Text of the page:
MSNBC hosts Ali Velshi and Stephanie Ruhle devoted the end of their 1pm EST hour Friday to hyping a climate change alarmist book, The Uninhabitable Earth, by New York magazine’s deputy editor David Wallace-Wells. As the hosts complained about Americans who weren’t on board with the climate change agenda, Wallace-Wells assured them that “deniers” were as easy to dismiss as kooky people who believed aliens had invaded Earth.
Stephanie Ruhle started the segment by talking up the Green New Deal as the first kind of climate change policy in ten years, explaining some of the broader lofty goals like using 100% “clean” energy, upgrading every building to maximum energy efficiency and cutting global emissions by 60%. Her co-host Ali Velshi applauded the deal as completely reasonable:
“There is nothing wrong with those goals!” Velshi ranted. “We're just going to be really clear -- there's nothing wrong with those goals. It is not a weirdly liberal thing to want zero emissions, to reduce your carbon dioxide -- there is nothing about that that's weird!” he gushed.
He then snuck in a smear at climate change skeptics as too stupid to understand the “math” behind the Green Deal:
If you don't like what the Green New Deal is, what it costs, or you don't understand the math on it, that's all good. Propose something else, debate it, do whatever you have to do, but don't deny the fact that those goals are goals we should share.
Speaking to Wallace-Wells, Velshi lamented how Trump had taken America backwards on climate change.
“Under Donald Trump we have withdrawn from even stating that those are shared ambitions!” he complained. Ruhle added that Trump was fear-mongering about what activists wanted.
“Yes, and he's telling you you're not going to have a cow or be able to eat ice cream going forward,” she gushed.
Wallace-Wells then actually claimed that the ludicrous admission on the policy’s original rollout page that Dems wanted to get rid of farting cows, was just a “joke:”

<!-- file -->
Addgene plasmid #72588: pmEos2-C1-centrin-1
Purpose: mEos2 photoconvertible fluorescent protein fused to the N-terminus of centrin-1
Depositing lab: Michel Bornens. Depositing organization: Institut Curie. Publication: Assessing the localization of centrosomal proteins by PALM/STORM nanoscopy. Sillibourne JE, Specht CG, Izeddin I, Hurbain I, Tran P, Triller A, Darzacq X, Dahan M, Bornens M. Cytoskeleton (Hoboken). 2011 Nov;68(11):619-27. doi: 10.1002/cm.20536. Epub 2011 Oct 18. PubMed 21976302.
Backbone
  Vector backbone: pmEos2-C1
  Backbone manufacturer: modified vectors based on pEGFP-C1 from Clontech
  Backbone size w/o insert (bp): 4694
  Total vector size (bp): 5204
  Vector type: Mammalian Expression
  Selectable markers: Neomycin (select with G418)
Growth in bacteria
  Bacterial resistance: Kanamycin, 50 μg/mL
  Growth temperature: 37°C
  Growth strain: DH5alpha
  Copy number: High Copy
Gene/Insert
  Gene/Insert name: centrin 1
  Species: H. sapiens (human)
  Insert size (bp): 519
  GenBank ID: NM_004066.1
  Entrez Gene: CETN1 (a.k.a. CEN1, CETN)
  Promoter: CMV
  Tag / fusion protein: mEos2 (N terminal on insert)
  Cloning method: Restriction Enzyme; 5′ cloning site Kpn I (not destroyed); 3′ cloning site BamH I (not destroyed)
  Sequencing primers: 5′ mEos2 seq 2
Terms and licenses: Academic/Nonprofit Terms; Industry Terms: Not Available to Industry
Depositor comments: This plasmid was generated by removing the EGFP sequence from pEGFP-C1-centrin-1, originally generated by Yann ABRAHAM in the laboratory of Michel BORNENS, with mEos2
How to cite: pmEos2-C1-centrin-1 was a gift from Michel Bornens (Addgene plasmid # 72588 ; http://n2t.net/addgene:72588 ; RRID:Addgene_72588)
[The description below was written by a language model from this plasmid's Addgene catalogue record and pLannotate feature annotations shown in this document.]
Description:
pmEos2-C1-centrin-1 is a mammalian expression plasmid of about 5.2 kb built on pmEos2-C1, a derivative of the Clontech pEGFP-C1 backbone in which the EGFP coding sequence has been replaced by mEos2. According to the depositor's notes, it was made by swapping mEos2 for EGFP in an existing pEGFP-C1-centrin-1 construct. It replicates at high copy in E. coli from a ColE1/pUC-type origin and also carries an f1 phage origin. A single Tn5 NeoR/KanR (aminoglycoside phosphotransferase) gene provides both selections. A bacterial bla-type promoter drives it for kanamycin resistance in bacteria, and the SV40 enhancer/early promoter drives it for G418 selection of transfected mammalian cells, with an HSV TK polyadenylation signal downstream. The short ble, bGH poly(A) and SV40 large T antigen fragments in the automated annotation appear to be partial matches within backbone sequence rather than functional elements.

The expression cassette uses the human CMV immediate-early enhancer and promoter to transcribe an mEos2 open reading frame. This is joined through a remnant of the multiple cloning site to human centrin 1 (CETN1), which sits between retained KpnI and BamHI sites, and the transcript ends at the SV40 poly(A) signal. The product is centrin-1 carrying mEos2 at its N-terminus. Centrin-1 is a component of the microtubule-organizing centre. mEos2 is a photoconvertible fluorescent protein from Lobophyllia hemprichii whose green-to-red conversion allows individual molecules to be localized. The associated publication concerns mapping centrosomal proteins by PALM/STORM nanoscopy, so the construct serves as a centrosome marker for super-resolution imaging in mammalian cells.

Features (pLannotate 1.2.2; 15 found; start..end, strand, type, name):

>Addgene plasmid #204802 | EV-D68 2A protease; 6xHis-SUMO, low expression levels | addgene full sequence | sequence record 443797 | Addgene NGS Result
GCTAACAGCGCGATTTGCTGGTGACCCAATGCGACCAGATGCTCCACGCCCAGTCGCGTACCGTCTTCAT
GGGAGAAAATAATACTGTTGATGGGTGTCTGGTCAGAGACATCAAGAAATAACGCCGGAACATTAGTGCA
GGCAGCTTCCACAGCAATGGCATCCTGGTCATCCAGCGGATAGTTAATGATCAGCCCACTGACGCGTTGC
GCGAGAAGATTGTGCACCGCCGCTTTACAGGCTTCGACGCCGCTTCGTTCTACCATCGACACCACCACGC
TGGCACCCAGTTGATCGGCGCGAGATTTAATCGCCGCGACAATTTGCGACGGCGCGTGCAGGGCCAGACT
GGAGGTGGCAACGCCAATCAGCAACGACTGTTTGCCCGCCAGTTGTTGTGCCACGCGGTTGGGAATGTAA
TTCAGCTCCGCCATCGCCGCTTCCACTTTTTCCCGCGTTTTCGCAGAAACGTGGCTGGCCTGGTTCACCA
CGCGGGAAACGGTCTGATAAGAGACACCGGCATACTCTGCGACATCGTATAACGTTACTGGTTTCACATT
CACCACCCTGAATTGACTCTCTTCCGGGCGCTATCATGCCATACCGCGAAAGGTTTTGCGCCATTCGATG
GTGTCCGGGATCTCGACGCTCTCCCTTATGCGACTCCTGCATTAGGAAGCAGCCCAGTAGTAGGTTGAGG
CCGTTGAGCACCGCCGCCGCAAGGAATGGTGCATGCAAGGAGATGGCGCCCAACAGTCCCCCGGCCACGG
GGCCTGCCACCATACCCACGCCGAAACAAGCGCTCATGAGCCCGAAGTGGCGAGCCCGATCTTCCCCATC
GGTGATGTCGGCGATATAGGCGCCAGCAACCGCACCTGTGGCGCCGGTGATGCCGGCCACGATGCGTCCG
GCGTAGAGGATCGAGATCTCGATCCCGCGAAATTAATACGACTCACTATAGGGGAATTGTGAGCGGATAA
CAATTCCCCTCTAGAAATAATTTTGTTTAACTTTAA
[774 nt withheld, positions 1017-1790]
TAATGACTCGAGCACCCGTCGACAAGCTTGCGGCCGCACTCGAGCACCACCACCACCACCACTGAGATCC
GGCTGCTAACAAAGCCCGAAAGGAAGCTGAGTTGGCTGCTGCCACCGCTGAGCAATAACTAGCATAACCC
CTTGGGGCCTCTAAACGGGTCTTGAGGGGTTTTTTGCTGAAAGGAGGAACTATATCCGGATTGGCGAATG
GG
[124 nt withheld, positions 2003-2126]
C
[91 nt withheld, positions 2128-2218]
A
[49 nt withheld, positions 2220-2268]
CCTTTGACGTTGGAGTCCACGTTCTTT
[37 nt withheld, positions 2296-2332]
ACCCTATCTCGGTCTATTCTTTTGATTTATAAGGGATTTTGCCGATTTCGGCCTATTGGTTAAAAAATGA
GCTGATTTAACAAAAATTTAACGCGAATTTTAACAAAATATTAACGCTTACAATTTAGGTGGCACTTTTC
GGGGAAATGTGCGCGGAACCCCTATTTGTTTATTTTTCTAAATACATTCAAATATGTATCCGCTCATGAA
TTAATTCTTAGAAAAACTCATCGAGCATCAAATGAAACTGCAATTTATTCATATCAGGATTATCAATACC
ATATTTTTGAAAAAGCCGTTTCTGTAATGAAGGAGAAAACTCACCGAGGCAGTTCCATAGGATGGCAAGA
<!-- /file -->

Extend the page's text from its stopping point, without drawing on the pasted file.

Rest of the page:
Well there is nothing in the bill that mentions those things at the moment. There is some back story about an FAQ that was probably written too early or published to early that was written too jokingly that hit some of those points. But the main, the main features of that bill are that we need to do exactly what the U.N. says we need to do, cut emissions 45% by 2030.
Shifting direction, he applauded the child climate change activists skipping school today to “strike,” saying there was no room for critiquing their viewpoints.“It's hard to argue about the moral clarity of their vision,” he praised.
Velshi then invited Wallace-Wells to make a dig at skeptics as easy to dismiss as conspiracy theorists who believe aliens are living among us:
“73% of Americans believe this or acknowledge it, 27% don't. That seems alarmingly high to me. But you actually brought up a point that why it is not alarmingly high to you,” he explained.
“Yeah there are polls that show 26% of Americans believe that aliens are living among us,” he gushed, saying, “NASA doesn’t have an issue with people who believe that aliens are here. Our climate policy shouldn’t have an issue with these 27% of deniers.”
MSNBC’s Katy Tur also touted this book in February, gushing that we “needed to scare people” on the issue of climate change.